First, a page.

By Dayn Perry | Baseball Writer
King Felix, as you might expect, is at the heart of the Mariner core. (Getty Images/EOB)

Our ongoing "Core Values" series continues with the Seattle Mariners, who are coming off three straight last-place finishes in the AL West.

As for what actually defines a "core" in our unscientific series, here's a refresher. Feel free to skip over the blockquotes if you've been with us since the start.

Core Values series
Previous posts
What's a core? For our purposes, a team's core comprises a "cornerstone player," a "face of the franchise" and then the "future face of the franchise."
So what's a "cornerstone player"? For starters, it's one of the best players on the roster and perhaps the very best player on the roster. Beyond that, though, it's the player whom the organization has identified as the talent around which to build by signing him to a long-term deal. In other words, they've backed their faith in the player's abilities with the most powerful statement of all: lots of redeemable U.S. currency. Not only do they see this player as central to their current aims but also to their designs on future contention.
What's a "face of the franchise"? He -- and we're getting subjective here -- is the player who most prominently embodies the franchise in question. He's that player whom you think about when you think about this team. Is he the same guy as the "cornerstone"? Sometimes. But the cornerstone is primarily a financial designation. The "face" is, for lack of a better term, a cultural identifier. They're not mutually exclusive, but they're not not mutually exclusive, either. What about the word "values" that you see in the headline above? After we identify and evaluate the three elements of the core, we're going to slap a letter grade on the whole thing.

And now on to the core of the Mariners ...

Cornerstone player(s): Felix Hernandez

The Mariners don't have any salary commitments beyond 2014. So Hernandez -- who's three seasons into a five-year, $78 million pact -- it is. That's fitting, of course. But will the Mariners do what it takes to retain Hernandez, who'll be eligible for free agency after the 2014 season?

CBSSports.com's Jon Heyman has already reported that Hernandez might seek a six-year pact. So if the M's are going to keep Hernandez in the fold, they're going to have to pay the going rates. Hernandez is undoubtedly the Seattle cornerstone. The question is how long he remains the cornerstone.

Face(s) of the franchise: Hernandez

Easy call. Survey the Seattle roster, and King Felix towers above the rest. The 26-year-old uber-ace won the AL Cy Young in 2010 and finished second in the balloting in 2009 and fourth in 2012. For his career, Hernandez boasts an ERA+ of 127 in 1,620 1/3 innings. He has also won an ERA title and struck out at least 200 batters in a season four times. Durability? He has reeled off five straight seasons of at least 200 innings pitched, and he hasn't been on the DL since 2008.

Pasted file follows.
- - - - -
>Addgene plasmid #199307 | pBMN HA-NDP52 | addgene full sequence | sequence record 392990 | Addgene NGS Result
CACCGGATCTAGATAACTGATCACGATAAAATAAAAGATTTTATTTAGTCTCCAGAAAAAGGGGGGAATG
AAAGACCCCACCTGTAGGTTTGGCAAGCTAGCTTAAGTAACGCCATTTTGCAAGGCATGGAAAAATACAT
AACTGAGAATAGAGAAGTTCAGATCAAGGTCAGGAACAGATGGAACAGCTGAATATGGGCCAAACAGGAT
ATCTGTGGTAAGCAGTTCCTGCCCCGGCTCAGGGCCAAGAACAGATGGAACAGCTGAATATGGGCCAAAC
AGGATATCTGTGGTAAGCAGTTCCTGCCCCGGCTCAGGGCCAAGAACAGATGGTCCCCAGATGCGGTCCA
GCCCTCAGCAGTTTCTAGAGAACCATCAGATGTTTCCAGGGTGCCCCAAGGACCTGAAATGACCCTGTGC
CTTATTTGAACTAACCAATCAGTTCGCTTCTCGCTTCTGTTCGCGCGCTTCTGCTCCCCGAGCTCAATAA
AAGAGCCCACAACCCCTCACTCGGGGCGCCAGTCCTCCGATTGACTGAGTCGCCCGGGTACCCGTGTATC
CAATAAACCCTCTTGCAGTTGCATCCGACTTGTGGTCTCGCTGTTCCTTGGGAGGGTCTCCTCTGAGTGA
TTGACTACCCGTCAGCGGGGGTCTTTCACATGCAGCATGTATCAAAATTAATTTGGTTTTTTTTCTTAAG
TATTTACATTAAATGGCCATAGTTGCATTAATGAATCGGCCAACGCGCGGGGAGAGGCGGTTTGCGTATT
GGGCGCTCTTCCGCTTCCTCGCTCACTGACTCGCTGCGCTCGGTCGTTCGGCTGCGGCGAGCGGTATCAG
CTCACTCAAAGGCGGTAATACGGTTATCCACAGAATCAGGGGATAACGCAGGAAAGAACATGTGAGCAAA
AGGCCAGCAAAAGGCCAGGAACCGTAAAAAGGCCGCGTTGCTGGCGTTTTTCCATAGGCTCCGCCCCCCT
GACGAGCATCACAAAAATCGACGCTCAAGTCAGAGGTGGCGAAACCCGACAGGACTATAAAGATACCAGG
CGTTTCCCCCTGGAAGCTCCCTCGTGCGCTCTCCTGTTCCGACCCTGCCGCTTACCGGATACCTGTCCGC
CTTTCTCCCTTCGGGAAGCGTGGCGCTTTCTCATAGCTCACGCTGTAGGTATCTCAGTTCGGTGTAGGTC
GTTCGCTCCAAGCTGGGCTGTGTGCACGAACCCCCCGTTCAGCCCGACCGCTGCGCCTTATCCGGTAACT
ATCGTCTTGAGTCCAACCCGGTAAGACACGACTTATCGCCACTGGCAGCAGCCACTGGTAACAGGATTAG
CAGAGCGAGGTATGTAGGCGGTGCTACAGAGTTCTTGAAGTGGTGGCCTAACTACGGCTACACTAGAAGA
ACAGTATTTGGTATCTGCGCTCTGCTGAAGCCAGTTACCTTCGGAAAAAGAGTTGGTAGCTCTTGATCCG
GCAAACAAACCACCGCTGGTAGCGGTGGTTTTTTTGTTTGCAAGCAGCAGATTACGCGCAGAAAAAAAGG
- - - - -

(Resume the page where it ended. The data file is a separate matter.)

What's also impressive is how Hernandez has remade himself. As Pitch F/X data show, Hernandez has lost almost 4.0 mph on his fastball since 2007. That normally could wreck a young pitcher. But, as you might have noticed, Hernandez hasn't lost any effectiveness to go with the loss of velocity. How has he compensated? Generally speaking, by adding oomph to his splitter, throwing his changeup more often and getting more horizontal movement on almost all his offerings. In other words, he has become a more adaptive pitcher. It's a transition that most pitchers in their 30s face, but Hernandez has shown the poise and smarts to pull it off starting in his early 20s. That bodes well for his ability to continue pitching at a high level.

Face(s) of the future: Taijuan Walker and Jesus Montero

If the Mariners had Hernandez locked up beyond 2014, then he'd obviously occupy at least part of this spot. But his uncertain future in Seattle means the honor falls elsewhere.

The 20-year-old Walker boasts a full repertoire that's fronted by a fastball that touches the high 90s and flashes good late movement. Last season, Walker endured some fits and starts in Double-A, but that was as a 19-year-old. Everything about him -- provided he stays healthy, of course -- says "future ace."

As for Montero, don't be put off by last season's superficially unimpressive batting line. Note that Montero, in his age-22 season, batted a more respectable .295/.330/.438 away from Safeco. As he matures, those numbers will improve. And, of course, Safeco isn't going to be such a pitcher's haven anymore. It's not certain how long Montero will be able to stick at catcher, but he very much profiles as a middle-of-the-order hitter regardless of his position.

Grading the Mariners' Core: B+

While GM Jack Zduriencik has done a highly dubious job of surrounding the Seattle core with an adequate supporting cast (Raul Ibanez? Jason Bay? Way too many DHs on the roster ...), Hernandez, Walker and Montero make for an impressive foundation. The lack of a position player who's a force in the here and now (Montero isn't that, but he soon will be) drops the M's just a bit, but the grade remains high. Seattle won't contend in 2013, but that's not the fault of the core.

For more baseball news, rumors and analysis, follow @EyeOnBaseball on Twitter, subscribe to the RSS feed and "like" us on Facebook. Also, individually interact with us on Twitter: @MattSnyder27, @daynperry and @mikeaxisa.